This Old Boat – Bilge Pump Switches


    Just for the benefit of anyone who is new to boating, the bilge space should not be forgotten, it should be checked regularly. As mentioned before, to a lesser or greater extent the bilge will slowly, over time, fill with water. This may be as a result of rain leaking in, condensation, prop shaft seal leakage, external fittings leaking or even collision damage. We need a convenient way to empty the bilge space without it being inconvenient. This is why bilge pumps are fitted.

    Most of these pumps are of the submersible type and usually have the ability to remove large volumes of water. It is not unusual for bilge pumps to be able to move thousands of litres an hour. This ability is not accidental. In the event of equipment failure leading to water leaking into the boat, the large volume pump may buy you the time to safely dock or at least reach shallow water for repairs to be carried out. This type of emergency is very rare indeed, but the pumps capability is reassuring.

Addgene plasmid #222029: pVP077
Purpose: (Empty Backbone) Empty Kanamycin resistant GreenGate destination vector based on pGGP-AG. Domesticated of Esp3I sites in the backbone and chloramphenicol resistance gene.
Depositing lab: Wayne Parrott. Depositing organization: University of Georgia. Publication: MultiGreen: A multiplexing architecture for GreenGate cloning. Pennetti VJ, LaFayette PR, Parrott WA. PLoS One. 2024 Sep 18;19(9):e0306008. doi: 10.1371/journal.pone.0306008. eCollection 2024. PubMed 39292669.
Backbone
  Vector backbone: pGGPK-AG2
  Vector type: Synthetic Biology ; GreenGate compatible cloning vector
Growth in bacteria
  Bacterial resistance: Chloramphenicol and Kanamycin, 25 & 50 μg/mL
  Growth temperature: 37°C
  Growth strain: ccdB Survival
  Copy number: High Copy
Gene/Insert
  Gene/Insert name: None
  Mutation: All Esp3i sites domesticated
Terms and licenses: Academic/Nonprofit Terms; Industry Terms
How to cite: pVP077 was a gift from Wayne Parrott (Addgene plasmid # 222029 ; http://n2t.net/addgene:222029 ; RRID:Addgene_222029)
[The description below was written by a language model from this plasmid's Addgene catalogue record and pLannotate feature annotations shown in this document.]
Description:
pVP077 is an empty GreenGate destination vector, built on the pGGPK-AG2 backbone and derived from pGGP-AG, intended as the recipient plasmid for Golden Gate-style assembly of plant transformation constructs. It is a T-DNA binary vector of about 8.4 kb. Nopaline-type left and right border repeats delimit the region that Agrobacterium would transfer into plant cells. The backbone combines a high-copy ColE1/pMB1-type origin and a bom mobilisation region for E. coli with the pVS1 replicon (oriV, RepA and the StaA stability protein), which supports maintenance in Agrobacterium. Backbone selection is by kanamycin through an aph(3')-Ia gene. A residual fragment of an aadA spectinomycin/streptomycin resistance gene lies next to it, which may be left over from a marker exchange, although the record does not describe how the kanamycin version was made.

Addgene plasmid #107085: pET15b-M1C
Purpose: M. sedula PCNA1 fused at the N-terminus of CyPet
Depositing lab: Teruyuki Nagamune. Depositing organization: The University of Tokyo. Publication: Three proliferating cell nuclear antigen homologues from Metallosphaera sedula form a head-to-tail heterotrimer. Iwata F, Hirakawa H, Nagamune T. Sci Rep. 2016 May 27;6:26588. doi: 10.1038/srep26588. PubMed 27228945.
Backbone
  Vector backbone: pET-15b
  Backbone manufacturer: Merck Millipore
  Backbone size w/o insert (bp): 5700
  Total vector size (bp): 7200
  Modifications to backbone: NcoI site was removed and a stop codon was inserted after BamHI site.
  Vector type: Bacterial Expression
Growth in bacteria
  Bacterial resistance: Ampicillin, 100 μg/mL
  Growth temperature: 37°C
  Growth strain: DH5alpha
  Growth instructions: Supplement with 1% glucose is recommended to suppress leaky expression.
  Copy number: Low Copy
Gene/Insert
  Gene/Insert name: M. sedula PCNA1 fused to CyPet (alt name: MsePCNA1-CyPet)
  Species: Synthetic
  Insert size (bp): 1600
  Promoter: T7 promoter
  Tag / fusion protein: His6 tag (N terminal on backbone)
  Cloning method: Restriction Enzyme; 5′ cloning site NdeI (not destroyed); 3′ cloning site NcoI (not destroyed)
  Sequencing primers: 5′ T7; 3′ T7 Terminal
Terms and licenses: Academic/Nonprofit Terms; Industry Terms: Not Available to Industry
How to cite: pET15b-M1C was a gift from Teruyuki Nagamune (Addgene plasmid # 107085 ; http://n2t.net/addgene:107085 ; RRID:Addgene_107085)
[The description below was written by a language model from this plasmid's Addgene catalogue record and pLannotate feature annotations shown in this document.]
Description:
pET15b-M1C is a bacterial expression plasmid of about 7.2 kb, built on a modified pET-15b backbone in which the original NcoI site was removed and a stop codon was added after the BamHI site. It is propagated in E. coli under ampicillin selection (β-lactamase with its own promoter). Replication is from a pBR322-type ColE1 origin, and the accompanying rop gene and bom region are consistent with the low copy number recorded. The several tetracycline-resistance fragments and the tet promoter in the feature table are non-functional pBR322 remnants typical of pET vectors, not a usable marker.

Having a decent pump is one thing, but the pump has to be controlled. There are pumps that have integral switching, this is a bad idea. If a switch fails it should be accessible without the need to remove the pump. The main types of pump switches involve either a float arrangement or electronic control.

    My own preference is for the electronic type. Float switches can gum up and stick. They may be good in a clean bilge but in an older boat there may be traces of oil that attracts dirt, this can affect the moving parts. In an electronic switch there are no moving parts to jam. For me, the best arrangement is an electronic switch connected through a 3 way switching point. This would also work with a float switch. In the event of pump switch failure you can simply switch to manual operation. A good safety feature.